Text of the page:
Women are in the greatest danger of being replaced in the workforce by automation, unless they are retrained for other jobs, according to a recent report from the World Economic Forum in Davos, Switzerland. Black employees also are at risk of losing their jobs to robots, Katrinell Davis, a professor in Florida State University’s Program in African American Studies, said in an interview.
But Heidi Shierholz, senior economist and director of policy for the Economic Policy Institute, said, “There is no basis for believing that robots or automation are having an unusual transformative effect on the labor market.”
The predictions aren’t infallible, Roos said, noting that many predictions from 20 to five years ago about jobs have been wrong. “With that in mind, we need to prepare” because change is inevitable, he observed, saying the report’s appendix may help people identify future career paths that aren’t obvious transitions.
Latinos are far more likely than whites to cite automation as the key cause for why their hours or pay have been reduced, or even why they lost a job, the article stated. And Latinos haven’t been targeted for retraining, it notes.
Automation likely will replace jobs in general merchandising, urban transit and telecommunications, she told SHRM Online, many of which are staffed by black workers. “Automation is also likely to take out jobs in the service industry, which has been a predominant employer of working-class people of color since the late 1970s,” she said.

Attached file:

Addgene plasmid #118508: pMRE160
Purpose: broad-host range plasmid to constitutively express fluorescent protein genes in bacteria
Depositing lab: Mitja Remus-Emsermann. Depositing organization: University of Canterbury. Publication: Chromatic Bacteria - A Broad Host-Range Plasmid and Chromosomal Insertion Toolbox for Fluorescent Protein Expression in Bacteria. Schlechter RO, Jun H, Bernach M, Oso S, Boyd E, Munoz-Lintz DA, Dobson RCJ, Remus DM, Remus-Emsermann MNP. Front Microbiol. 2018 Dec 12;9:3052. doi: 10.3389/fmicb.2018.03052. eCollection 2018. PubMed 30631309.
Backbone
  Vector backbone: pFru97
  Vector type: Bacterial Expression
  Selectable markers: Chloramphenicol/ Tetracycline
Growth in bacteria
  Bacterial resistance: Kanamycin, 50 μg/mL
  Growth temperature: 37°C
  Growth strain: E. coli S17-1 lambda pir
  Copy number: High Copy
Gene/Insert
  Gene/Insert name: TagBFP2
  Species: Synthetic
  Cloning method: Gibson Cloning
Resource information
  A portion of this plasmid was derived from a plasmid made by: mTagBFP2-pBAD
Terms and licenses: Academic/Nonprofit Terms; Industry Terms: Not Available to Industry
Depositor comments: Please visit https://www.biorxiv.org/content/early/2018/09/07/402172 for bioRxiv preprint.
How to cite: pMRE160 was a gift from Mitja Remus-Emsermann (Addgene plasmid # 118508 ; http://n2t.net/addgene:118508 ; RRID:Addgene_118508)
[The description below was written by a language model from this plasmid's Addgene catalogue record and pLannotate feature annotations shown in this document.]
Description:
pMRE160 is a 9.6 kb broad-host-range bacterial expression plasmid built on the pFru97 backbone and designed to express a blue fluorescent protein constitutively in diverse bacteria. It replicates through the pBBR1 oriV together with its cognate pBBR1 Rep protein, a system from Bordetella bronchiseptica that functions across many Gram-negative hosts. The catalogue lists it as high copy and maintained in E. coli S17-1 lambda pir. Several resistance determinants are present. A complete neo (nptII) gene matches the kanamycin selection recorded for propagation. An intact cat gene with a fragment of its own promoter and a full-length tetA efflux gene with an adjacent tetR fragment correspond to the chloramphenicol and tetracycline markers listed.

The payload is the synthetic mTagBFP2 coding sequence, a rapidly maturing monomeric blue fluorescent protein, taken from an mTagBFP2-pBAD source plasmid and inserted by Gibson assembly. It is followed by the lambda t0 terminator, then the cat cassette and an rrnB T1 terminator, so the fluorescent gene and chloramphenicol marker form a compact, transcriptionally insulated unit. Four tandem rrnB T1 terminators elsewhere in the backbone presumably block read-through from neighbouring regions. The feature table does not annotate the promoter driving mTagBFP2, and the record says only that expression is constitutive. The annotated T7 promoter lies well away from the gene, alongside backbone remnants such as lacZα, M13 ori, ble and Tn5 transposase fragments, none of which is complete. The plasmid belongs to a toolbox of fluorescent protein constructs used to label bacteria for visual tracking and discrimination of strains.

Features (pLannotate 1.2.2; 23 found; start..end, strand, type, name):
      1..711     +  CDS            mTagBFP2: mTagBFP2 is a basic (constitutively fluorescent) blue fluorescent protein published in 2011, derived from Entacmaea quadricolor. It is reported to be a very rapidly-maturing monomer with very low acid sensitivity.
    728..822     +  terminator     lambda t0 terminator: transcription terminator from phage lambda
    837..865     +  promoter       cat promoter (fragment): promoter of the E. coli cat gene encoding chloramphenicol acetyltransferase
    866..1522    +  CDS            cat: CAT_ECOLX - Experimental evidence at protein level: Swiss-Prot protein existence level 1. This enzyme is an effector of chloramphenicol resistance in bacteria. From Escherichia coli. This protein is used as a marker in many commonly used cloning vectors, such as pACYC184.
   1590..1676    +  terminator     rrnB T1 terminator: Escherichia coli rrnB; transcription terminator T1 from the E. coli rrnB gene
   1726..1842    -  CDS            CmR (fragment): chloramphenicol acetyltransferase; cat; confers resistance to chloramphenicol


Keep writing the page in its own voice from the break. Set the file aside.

In a few years, the number of workers needed for restaurant and sales duties will be drastically reduced with the increased use of automation, she predicted. “Many of the workers who are vulnerable to automation are not represented by labor unions,” Davis noted, saying they “are especially vulnerable to the rise of automation in the workplace.
Fears of Jobs Disappearing Overblown?
“The fear of job-stealing robots has been recently stoked in the media, and pundits frequently refer to automation as a key driver of long-term middle-class wage stagnation,” she said. “But are robots actually transforming the labor market at an unprecedented pace? Nope.
“Robots and automation allow us to increase efficiency by making more things for less money,” she said. “When goods and services are cheaper, consumers can afford to buy more robot-made stuff or have money left over to spend on other things.